God is generous even to those beginning in virtue, so why should we wait to begin?

January 9, 2022 • 2 min

From The Sinner’s Guide, page 162
By Venerable Louis of Granada

We find still another figure of this truth in the Old Testament where God commanded the first and the last days of the week to be observed with particular solemnity, thus teaching us that He rejoices with His children in the beginning as well as in the consummation of their perfection.

Those who are entering the path of virtue are treated by God with the tenderness and consideration which are shown to children.

The affection of a mother for her younger sons is not greater than that which she bears those of riper years, yet she tenderly carries the little ones in her arms and leaves the older ones to walk by themselves. The latter are sometimes obliged to earn their food before it is given them, while the little ones not only receive it unsolicited, but are tenderly fed. This is a faint image of the loving care with which God surrounds those who are beginning to serve Him.

It is no argument against this truth that you do not experience these divine consolations when you think of God. Food is tasteless to a disordered palate, and for a soul vitiated by sin and sensual affections this heavenly manna has no relish. Cleanse your soul with the tears of repentance, and then “taste and see that the Lord is sweet.” [Ps. xxxiii. 9.]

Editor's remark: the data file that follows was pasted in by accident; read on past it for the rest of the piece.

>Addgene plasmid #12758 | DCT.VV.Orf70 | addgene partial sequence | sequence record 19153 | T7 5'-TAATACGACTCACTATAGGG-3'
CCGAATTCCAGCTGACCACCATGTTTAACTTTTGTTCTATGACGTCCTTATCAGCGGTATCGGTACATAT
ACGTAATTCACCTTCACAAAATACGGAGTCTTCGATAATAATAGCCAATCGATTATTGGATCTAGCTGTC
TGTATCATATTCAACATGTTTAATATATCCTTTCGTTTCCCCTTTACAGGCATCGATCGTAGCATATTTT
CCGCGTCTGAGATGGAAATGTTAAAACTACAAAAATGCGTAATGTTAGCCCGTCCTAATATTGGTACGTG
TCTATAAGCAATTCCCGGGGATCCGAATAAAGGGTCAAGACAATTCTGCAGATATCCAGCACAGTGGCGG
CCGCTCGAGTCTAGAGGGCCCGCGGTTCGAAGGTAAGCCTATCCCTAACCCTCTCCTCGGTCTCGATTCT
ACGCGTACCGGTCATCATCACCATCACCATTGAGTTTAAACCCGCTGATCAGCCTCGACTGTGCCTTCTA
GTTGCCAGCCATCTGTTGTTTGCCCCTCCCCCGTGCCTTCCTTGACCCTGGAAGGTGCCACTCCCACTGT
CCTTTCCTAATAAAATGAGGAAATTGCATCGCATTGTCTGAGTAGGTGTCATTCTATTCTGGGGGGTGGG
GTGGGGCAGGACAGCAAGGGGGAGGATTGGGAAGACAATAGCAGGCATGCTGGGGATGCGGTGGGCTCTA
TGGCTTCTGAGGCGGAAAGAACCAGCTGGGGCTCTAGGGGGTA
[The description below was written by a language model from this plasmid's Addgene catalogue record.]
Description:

What are all the pleasures of this world compared to these ineffable consolations? Why will you not begin to be happy from this moment?

“O man!” says Richard of St. Victor, quoting the words of the Gospel, “since Paradise may be thine, why dost thou not sell all thy possessions to purchase this pearl of great price?”

Dear Christian, delay not an affair so important. Every moment is worth more to you than all the riches of the universe. Even though you attain this heavenly treasure, you will never cease to lament the time you have lost, and to cry out with St. Augustine: “Too late have I known Thee, too late have I loved Thee, O Beauty ever ancient and ever new!”

This illustrious penitent, though he unceasingly lamented the lateness of his conversion, gave himself to God with all his heart, and, therefore, won an immortal crown. Do you imitate him, and thus avoid the unhappy lot of lamenting not only the delay of your conversion, but even the loss of your crown.